Demonstrators at Wednesdays City Council meeting. This was in the morning, before things devolved in the afternoon session.
Demonstrators at Wednesday's City Council meeting. This was in the morning, before things devolved in the afternoon session. Dirk VanderHart

This post has been updated with remarks from Commissioner Nick Fish.

Even in the context of increasing protest we've seen in Portland City Council meetings since late in Charlie Hales' term, yesterday was striking.

Inspired by news a Portland police officer won't face criminal charges for killing a Black 17-year-old, demonstrators laid into council—and particularly Mayor Ted Wheeler—with ongoing streams of profanity, even as Wheeler urged people to continue their testimony.

That hands-off approach appears to have rubbed one commissioner the wrong way. Sonia Schmanski, chief of staff to Commissioner Nick Fish, sent a terse but meaningful email to other council members and city officials in Fish's sphere of influence this morning. It read simply:

Until further notice, Commissioner Fish has directed that his bureaus, bureau staff, and our office employees do not attend any future Council meetings held in the Portland Building.

That means that until Fish gives the high sign, employees of the Portland Water Bureau, Bureau of Environmental Services, and staffers in Fish's own office won't be allowed to attend council meetings (which are slated to be held in the Portland Building through mid-April). That matters a lot if, say, council needs to hear about the background of a major Water Bureau acquisition before voting on an ordinance.

"Yesterday was the worst council hearing I’ve attended since I was elected," Fish tells the Mercury. "I thought the behavior of a small number of people at the hearing was disgraceful."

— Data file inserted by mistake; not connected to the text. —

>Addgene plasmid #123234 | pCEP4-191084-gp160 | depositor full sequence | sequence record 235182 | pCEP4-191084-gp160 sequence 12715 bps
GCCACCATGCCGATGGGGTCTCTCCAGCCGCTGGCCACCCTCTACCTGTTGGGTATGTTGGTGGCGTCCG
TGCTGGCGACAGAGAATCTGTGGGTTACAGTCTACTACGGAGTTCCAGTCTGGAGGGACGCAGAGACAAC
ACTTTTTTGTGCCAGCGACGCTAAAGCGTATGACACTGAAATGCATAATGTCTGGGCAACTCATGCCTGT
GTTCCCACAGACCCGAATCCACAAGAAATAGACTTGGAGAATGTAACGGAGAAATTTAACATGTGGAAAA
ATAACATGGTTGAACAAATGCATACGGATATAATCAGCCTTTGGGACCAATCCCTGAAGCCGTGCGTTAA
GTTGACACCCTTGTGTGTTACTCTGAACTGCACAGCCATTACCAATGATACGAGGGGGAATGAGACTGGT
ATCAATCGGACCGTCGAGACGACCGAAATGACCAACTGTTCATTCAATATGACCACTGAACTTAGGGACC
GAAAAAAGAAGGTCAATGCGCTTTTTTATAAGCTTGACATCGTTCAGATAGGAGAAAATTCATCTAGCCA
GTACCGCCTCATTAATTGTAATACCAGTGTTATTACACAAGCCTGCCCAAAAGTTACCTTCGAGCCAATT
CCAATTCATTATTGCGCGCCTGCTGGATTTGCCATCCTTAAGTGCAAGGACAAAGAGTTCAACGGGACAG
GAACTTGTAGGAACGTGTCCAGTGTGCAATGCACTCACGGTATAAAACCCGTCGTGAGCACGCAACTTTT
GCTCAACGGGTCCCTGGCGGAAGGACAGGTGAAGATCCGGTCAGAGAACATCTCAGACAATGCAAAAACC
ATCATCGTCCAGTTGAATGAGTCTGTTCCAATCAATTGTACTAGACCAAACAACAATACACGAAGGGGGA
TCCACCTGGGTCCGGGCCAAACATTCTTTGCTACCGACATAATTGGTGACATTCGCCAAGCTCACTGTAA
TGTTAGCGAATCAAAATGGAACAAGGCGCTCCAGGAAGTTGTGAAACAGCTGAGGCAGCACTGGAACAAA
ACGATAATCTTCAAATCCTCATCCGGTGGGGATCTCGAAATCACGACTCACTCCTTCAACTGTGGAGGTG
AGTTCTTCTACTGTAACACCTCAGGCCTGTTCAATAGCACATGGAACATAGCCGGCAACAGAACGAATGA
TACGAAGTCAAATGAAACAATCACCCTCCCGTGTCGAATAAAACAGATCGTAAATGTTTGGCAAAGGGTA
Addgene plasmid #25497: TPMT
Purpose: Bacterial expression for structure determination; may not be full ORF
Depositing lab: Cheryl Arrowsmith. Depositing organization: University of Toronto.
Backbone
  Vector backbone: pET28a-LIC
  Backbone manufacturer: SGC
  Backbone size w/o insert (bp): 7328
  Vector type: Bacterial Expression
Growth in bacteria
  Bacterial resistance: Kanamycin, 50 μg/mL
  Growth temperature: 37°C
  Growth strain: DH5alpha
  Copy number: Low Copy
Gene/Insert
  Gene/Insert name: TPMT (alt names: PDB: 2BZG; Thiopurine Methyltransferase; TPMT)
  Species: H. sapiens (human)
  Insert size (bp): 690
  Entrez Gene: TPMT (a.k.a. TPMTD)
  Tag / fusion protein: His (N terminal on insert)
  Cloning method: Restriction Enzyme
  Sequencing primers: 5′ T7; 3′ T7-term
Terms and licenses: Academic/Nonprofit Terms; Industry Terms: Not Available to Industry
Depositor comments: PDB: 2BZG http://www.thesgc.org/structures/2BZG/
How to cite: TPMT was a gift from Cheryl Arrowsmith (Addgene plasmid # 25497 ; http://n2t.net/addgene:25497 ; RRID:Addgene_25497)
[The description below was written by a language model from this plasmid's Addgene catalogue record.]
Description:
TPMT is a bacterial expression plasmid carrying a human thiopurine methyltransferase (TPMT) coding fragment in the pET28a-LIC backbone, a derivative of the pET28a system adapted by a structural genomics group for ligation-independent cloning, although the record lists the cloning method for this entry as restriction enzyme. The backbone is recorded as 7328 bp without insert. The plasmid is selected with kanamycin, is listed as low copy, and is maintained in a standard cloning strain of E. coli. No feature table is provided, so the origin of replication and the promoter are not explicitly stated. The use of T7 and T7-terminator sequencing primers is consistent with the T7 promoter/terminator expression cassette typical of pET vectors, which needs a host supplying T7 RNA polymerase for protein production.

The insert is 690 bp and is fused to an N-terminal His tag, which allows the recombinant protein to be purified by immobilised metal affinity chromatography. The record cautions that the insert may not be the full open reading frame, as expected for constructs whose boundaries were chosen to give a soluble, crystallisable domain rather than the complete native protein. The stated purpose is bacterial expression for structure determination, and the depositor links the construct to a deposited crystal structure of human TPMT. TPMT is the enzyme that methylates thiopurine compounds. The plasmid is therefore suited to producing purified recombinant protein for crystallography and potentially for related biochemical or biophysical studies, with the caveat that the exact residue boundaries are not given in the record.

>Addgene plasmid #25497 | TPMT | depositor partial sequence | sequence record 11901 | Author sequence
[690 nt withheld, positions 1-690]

He notes that the matter council was considering, a largely symbolic resolution to announce Portland's status as a sanctuary city, had attracted "peace and justice advocates from around our community."

"Many of them left or, if they testified, could barely be heard," Fish says. He declined to lay out steps that need to be taken before he'll rescind his order, but said he was hopeful the matter will be resolved before next week's Wednesday council hearing. Fish hasn't begun making plans to push off scheduled Water Bureau or BES hearings, he says.

"The mayor is working to find the right solution and I applaud him," Fish says. Wheeler's office hasn't returned our inquiry.

Fish's move is the strongest we've seen from any commissioner's office, but perhaps not a surprise. Fish more than most has voiced concern for the insults his employees have been subjected to amid the outbursts (which is not the same as saying other commissioners don't have those concerns). One of Fish's employees also recently obtained a restraining order against one frequent City Hall attendee, David Davis, after he said Davis challenged him to a fight.

Still, Fish's decision is similar to at least one recent decree. Following an outburst at a meeting of the Independent Police Review's Citizen Review Committee last year, then-Police Chief Larry O'Dea told his officers not to show up to the meetings.

After yesterday's meeting, Fish told the Mercury that council meetings would need stricter rules going forward.

Of course, Wheeler has said he'd like that as well. That's part of the reason the mayor pushed a new ordinance allowing him to exclude repeatedly disruptive audience members from meetings for a month or more. But that ordinance, before it goes into effect, will need the sign off of a federal judge.

In the mean time, Wheeler has said he will more liberally eject disruptive attendees from meetings on a day-by-day basis. He didn't do so yesterday.

For a sense of how things got, skip to the 1:22:50 mark of this video (NSFW, weirdly).